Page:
The London Health Sciences Centre (LHSC) Epilepsy Program is widely recognized for its groundbreaking work in the management of epilepsy, including epilepsy surgery. In addition to performing over 5000 surgeries since 1974, the eight bed epilepsy monitoring unit - used to aid diagnosis and evaluate patients for surgery or other treatment methods - remains the largest in the country.
Karen Fisher, a patient from Ottawa, Ontario credits the program with more than just helping her with her epilepsy. “How do you thank someone who saved your life? Because that’s what the program did. Without the team at LHSC’s University Hospital, I know that I would not be here today,” says Fisher when asked how her surgery impacted her. “I had no life with my seizures. I coped, but there was no quality of life.”
Fisher suffered her first seizure at 11 months of age, following a bout with red measles and chicken pox simultaneously. At age five, she was formally diagnosed with epilepsy. What followed were more than thirty years of seizures, over twenty drug trials and countless changes to medications and dosages, all to no avail. Fisher’s condition was categorized as intractable epilepsy – meaning medications were unable to successfully control her seizures.
“I knew that surgery was an option for some people, but I didn’t know if I was a candidate, so I started researching hospitals in Canada that were performing it”, says Fisher. “I decided to drive to London to check out LHSC, and it is the best decision I could have made. I knew the moment I met the team that I was in good hands, and I was right!”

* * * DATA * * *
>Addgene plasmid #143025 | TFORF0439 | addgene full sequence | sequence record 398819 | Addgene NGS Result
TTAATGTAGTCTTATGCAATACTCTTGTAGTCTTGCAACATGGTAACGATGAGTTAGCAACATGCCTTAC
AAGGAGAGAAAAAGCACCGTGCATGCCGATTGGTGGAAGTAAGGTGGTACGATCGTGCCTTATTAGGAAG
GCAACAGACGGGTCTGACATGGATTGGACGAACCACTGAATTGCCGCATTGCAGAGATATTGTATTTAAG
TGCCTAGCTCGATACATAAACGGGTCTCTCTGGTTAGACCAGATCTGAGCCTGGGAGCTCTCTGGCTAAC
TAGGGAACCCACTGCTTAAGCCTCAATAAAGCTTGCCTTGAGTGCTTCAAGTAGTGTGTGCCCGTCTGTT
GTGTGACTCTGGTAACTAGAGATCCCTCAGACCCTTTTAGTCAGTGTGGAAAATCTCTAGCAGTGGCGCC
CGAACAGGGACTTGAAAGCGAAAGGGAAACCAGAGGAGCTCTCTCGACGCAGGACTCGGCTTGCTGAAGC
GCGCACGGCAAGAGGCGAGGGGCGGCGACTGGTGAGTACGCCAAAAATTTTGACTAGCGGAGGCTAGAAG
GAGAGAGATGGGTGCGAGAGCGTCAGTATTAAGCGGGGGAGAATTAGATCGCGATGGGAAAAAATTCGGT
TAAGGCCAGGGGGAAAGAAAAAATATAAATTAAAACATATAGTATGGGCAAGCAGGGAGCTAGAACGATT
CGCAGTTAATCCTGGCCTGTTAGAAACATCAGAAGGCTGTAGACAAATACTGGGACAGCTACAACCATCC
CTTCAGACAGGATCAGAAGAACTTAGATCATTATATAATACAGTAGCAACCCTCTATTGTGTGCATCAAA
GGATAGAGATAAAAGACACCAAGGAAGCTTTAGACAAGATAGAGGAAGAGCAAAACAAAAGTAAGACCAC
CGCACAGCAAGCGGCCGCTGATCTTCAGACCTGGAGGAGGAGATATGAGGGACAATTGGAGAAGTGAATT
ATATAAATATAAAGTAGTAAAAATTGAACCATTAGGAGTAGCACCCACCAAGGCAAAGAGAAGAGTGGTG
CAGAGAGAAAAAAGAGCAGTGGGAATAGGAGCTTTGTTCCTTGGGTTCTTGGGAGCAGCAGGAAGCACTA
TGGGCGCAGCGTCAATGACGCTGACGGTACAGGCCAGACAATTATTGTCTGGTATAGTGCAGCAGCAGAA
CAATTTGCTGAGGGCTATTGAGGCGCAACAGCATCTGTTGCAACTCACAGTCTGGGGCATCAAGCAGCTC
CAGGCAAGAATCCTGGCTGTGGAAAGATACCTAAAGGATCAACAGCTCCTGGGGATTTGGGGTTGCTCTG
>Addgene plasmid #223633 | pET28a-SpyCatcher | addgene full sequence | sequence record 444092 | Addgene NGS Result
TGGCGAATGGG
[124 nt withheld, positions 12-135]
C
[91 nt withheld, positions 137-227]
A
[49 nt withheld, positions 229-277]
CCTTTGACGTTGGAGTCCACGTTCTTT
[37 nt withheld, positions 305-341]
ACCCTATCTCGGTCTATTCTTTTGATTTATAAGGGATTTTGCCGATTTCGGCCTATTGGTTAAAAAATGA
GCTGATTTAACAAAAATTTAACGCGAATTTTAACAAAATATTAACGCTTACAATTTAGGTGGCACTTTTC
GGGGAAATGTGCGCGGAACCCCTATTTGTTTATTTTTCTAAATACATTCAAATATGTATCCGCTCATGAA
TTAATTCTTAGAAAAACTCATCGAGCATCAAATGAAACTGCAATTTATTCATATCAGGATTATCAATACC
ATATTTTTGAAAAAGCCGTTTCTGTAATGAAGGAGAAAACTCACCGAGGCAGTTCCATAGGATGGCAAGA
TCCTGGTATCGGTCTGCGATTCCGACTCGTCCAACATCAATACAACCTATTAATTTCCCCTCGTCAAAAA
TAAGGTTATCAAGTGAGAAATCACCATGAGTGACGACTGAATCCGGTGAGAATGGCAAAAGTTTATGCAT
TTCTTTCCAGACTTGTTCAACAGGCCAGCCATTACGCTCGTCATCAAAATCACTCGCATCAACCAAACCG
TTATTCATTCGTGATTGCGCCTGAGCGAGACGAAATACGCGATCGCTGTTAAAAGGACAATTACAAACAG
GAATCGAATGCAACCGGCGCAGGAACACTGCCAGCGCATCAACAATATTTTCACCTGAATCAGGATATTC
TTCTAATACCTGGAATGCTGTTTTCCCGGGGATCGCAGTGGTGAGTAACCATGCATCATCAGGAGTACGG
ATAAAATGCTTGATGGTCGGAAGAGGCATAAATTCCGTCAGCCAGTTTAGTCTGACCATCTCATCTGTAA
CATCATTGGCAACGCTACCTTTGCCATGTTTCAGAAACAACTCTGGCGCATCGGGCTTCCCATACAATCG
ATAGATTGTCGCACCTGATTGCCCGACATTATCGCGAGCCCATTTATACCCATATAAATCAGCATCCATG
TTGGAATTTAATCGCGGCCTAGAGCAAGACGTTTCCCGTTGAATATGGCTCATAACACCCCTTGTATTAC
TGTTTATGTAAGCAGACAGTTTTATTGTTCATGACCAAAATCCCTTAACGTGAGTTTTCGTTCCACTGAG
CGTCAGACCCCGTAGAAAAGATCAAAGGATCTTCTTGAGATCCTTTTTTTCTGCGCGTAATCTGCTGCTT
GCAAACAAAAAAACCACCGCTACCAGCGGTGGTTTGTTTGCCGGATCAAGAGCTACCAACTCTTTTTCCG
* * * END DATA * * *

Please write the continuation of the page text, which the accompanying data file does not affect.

Karen designed a t-shirt to forever remember the day that changed her life.
Fisher was admitted to the epilepsy monitoring unit where specialists watched her seizure patterns over a number of days. Continuous monitoring through electrodes detects seizure activity, even while the patient is sleeping, and pinpoints their origin in the brain as they happen. This observation was vital in determining that Fisher was, indeed, a candidate for a temporal lobectomy.
“We know that for 70 percent of patients, medications are able to control seizures in patients to an acceptable level. For the remaining 30 percent, we need to examine whether surgery would be beneficial in slowing or stopping seizures. Ms. Fisher was deemed to be a suitable candidate, and we could not be more pleased with the results she has seen”, said LHSC neurosurgeon Dr. David Steven, who operated on Fisher. “It has been over four and a half years, and there has not been a return in her seizure activity. I do not think we could have asked for a better outcome.”
Since the surgery, Fisher has returned to work as a Certified General Accountant, and has become a vocal advocate for epilepsy awareness in her region. She has also written an autobiography entitled “My Life Time Roller Coaster Ride With Epilepsy”, with proceeds going to LHSC’s Epilepsy Program as well as her local epilepsy support agency. “I am fortunate that I can now look ahead to living the rest of my life the way I want to. If my story can give one person hope for the same future, then I owe it to them and to myself to help. I’m living proof that you can overcome anything.”
Karen Fisher with her "hero", Dr. David Steven.